Michael Ignatieff moved to woo Quebec nationalists and bring them into the Liberal fold Thursday, saying that the Bloc Québécois has kept the province's francophone electorate on the sidelines for far too long.
While saying he will not use constitutional promises to entice Quebeckers to vote for the Liberal Party, Mr. Ignatieff said it's time to stop voting for the Bloc, which has won a majority of seats in Quebec in every election since 1993.
The result, he said, is that Quebeckers have lost their say in who forms the government of Canada.
"In the last election, Quebeckers protested against the right-wing government of Stephen Harper, and many Quebeckers voted for the Bloc Québécois," he said in a fundraising speech last night. "Quebeckers protested, but Stephen Harper is still there."
The option, Mr. Ignatieff said, is for Quebeckers to help the Liberals return to power. In exchange, he said, the Liberals will ensure that Quebeckers get a real taste of power.
"The best Canada possible is a Canada inspired by Quebec. The best Canada possible is a Canada with Quebeckers in power," he said to the audience of about 1,000 people. "I invite you to build a better Canada, with me."
The way to 24 Sussex and to the government for the party passes through Quebec. Liberal Leader Michael Ignatieff
In an interview before the speech, Mr. Ignatieff said he will increase the number of first ministers' conferences if he becomes Prime Minister, and work toward increasing interprovincial trade. But he insisted he will not offer major jurisdictional shifts to win over Quebec.
"I certainly don't have a constitutional package in my back pocket, and I don't think Canadians or Quebeckers expect me to," he said. "Let's make the federation work as a practical, operational, day-to-day matter, above all on working together to get us out of the economic crisis."
Mr. Ignatieff used the example of the provincial government of Quebec Premier Jean Charest.
"I think Quebeckers know that they have a Charest government, just to take that example, which is committed to federalism, but uses to the full the jurisdictions that it has control of, and it does an excellent job," he said.
The Liberal Leader promised to bring Quebeckers to the centre of his government if he wins the next election, saying he depends on the province to reach his goal.
"The way to 24 Sussex and to the government for the party passes through Quebec," he said.
Still, Mr. Ignatieff faces a number of challenges before he increases Liberal support in Quebec and forms the next government.
First off, he has to replace the Conservatives who have worked to resolve long-standing irritants with the government of Quebec, such as the fiscal imbalance, and who continuously attack him as a centralizing politician in the mould of former prime minister Pierre Trudeau.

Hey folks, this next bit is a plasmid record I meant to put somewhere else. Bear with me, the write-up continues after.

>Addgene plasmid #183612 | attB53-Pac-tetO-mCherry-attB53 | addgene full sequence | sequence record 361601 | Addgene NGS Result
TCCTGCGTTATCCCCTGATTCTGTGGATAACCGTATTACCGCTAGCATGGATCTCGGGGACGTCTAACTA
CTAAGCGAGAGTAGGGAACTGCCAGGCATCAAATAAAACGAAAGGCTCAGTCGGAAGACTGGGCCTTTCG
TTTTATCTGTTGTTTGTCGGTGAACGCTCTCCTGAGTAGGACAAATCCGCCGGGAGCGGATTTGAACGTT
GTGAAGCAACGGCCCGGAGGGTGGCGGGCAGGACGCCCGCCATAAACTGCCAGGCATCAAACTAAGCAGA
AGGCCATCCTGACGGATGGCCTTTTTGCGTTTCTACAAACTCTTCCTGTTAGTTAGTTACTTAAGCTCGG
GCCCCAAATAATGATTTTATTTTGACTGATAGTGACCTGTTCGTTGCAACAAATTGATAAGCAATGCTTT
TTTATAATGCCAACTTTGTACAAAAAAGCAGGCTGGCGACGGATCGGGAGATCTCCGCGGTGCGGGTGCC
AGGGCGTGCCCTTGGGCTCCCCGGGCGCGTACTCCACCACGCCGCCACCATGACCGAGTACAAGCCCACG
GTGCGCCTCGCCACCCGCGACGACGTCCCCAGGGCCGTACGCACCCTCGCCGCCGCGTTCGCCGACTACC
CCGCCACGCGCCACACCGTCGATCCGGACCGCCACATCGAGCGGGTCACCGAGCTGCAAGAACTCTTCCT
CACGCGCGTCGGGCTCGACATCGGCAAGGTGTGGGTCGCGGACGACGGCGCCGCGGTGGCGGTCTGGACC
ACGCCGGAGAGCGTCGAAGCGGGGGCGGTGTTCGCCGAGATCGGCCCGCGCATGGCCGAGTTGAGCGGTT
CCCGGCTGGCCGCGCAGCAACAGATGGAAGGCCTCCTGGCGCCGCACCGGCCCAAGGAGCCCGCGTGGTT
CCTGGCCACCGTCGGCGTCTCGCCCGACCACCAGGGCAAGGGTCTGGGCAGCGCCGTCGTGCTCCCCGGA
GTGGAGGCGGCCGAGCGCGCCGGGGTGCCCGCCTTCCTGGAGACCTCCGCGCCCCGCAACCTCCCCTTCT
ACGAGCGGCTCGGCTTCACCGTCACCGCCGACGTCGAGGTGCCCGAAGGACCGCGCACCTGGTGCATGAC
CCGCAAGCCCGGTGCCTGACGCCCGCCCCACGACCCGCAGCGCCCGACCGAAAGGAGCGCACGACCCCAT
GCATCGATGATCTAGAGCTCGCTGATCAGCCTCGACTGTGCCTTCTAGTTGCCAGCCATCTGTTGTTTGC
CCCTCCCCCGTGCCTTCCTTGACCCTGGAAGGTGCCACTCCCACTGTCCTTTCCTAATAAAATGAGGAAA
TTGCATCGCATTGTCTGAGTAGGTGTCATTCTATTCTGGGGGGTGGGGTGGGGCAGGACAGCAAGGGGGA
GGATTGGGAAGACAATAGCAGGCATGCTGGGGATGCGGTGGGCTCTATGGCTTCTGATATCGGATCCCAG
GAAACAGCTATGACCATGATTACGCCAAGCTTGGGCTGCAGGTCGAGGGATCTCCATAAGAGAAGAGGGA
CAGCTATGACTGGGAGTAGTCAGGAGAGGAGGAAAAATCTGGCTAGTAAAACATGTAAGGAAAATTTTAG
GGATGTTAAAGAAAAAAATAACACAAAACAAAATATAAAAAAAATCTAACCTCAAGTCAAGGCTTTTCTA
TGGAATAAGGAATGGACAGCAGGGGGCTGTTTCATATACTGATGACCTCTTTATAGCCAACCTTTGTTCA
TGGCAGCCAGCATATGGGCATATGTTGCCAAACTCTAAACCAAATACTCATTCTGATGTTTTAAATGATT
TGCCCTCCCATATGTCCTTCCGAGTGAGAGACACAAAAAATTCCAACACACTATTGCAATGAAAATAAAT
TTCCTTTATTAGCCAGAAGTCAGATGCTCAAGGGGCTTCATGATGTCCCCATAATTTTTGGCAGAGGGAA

Secondly, Mr. Ignatieff has to contend with the Bloc Québécois and its incessant calls for more concessions for the Québécois nation, which was recognized in the House of Commons in large part thanks to Mr. Ignatieff in 2006.
Finally, the Liberal brand is still hampered by the sponsorship scandal, and Mr. Ignatieff's opponents are rehashing his past statements, such as his 1992 comment that it might be best to call Quebec's bluff and let the province separate from Canada.
The Bloc leads in Quebec with 48 seats, followed by the Liberals at 14 and the Conservatives at 10. There is also one NDP MP, one independent MP and one vacancy. Recent public-opinion polls in the province suggest that the Liberals could win more seats in the next election, while Conservative ridings are increasingly fragile.
The Liberals said they sold 1,000 tickets at $500 each for the fundraiser, which attracted senior members of the Montreal business community. The Conservatives attracted about twice more people to a recent Montreal event, but the tickets were cheaper at $150.
Liberals joked yesterday that they didn't have to bus anyone in from the rest of the province to fill their hall.
Mr. Ignatieff said that in his opinion, Quebeckers have rejected the values and vision of the Conservative Party. "The wind has gone out of those sails," he said in the interview.
One of the moments in his speech that generated the biggest applause came as he denounced last year's Conservative cuts to cultural programs.
He said the Bloc "is not a solution to get rid of Stephen Harper. The Bloc Québécois is not a solution for a Canada that will truly be Quebec's home."